I looked at my watch. It was 10:30 in the morning and the waiting room was almost empty. The receptionist and doctor knew I was here, but no one, except my husband, knew. I looked at the laminated pink card that had my name and medical record number at the top. The list of procedure were listed below with a small square to check off as needed.
Mammogram. Ultra Sound. Biopsy. Lab.
This wasn’t my first visit. The receptionist assured me that by the end of the day I would have an answer. I would know one way of the other whether my life would continue forward or if things were about to radically change.
I wondered how I would take the news.
My thoughts turned toward friends who had braved this path before. I doubted I had the courage they exemplified.
For someone who makes sure that sandwiches are made, lunches are packed, and gym clothes are gathered before the kids head into their day I realized I was ill equipped to head into mine. I was alone physically, emotionally, and spiritually.
I pulled out my phone to text a friend so she would know where I was and ask if she wouldn’t mind praying for my anxiety. I started to type out the SOS when a cheerful nurse in pink ribbon printed scrubs opened the large door and called “Marci. I can see you now.” She took the laminated card in my outstretched hand and put an X through the first square. I tossed my phone back into my bag.
I was handed a thin cotton gown and told to let the nurse know when I was ready.
Ready for what? To be smashed on the oversized George Foreman Grill until my eyes popped out? To be ready for my life to change with the utterance of the word starting with the letter “C”? To finish all the things on my bucket list I have put off until now, like learning how to sew on a zipper?
I wish I had finished my text.
At the end of the first exam, I was told the dark spots on the screen would need to be read by the doctor. The nurse left. Again, I was alone. When the nurse came back in, she wasn’t smiling as bright and apologized that the next round of mammograms would be more intensive. She was right. When she returned after another consultation with the Dr. she handed me back the pink laminated card. There was a check mark in the box next to Ultrasound.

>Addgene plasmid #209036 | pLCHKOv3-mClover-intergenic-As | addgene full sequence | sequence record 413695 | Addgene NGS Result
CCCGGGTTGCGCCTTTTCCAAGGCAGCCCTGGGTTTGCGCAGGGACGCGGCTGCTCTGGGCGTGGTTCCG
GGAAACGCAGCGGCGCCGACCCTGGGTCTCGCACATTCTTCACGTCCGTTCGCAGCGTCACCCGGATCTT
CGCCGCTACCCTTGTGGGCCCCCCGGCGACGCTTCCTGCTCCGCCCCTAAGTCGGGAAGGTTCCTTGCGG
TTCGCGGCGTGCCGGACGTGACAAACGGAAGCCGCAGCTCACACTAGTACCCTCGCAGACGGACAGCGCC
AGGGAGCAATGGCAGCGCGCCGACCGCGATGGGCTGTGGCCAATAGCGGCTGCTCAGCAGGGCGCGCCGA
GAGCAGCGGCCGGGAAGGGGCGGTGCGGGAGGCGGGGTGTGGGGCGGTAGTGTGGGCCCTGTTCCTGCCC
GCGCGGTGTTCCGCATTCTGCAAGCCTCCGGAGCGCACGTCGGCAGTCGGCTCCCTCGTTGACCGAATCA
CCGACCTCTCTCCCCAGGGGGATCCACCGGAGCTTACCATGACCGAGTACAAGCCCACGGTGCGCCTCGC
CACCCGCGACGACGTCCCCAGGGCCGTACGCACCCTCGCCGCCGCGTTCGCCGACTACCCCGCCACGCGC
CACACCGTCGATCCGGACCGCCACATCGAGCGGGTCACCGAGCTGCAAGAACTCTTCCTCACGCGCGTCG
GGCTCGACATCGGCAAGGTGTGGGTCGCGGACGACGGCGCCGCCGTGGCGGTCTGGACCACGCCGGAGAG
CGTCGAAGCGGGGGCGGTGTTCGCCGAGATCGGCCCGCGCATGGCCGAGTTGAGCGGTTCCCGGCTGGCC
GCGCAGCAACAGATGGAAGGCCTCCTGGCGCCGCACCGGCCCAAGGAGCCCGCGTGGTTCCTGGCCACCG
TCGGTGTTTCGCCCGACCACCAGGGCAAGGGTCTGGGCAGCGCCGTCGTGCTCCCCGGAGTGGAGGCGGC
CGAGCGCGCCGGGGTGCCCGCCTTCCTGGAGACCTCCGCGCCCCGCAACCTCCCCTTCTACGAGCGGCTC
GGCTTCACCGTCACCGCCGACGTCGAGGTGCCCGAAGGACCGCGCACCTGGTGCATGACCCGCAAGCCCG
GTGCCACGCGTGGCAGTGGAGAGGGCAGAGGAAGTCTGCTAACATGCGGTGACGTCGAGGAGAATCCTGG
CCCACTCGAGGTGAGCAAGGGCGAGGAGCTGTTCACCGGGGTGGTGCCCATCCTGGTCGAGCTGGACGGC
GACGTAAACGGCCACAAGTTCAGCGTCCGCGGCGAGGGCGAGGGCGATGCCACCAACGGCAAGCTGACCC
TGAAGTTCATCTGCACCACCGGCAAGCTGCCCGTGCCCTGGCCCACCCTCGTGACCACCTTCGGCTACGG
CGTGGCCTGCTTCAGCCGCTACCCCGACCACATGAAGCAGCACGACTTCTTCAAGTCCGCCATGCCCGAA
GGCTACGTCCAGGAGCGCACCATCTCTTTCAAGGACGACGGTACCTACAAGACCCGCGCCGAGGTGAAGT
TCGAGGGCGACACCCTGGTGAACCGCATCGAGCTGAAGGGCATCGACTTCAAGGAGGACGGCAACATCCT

Pictures of me with friends began to flip through my brain. I would have been there for them and I know they would have done the same for me. I was the one who didn’t make the call.
I followed another nurse who called my name. She complimented me on my bag and we made small talk as we headed for the room with the ultrasound equipment. She knew what I was there for and what the doctor needed to see. She found the dark cluster and began to measure individual spots, making little notes on the keyboard below the screen.
She told me to wait and that the doctor would be coming in to talk with me.
I should not have gone alone.
When the Doctor came in she told me the spots were just water filled cysts. I was fine.
As much as I thought I would need my sisters if the news was bad, I needed them just as much to share the praise of a clean report. I missed the blessing and so did my sisters. I didn’t want to be a burden by sharing something so personal, raw, and unnerving. I was wrong.
Sharing with sisters doesn’t expose vulnerability, it adds to one’s strength.
I think that is what it means in the Bible when it talks about sharing one another’s burdens.
“Carry each other’s burdens, and in this way you will fulfill the law of Christ.” Galatians 6:2
Basically it boils down to loving one another.
Let’s make a pinky promise to hold up and encourage each other in the good times and the bad. We are sisters in Christ.
Sisters who pray for and with each other.
Sisters who have each other’s backs, especially when wearing a lose fitting gown that opens to the front.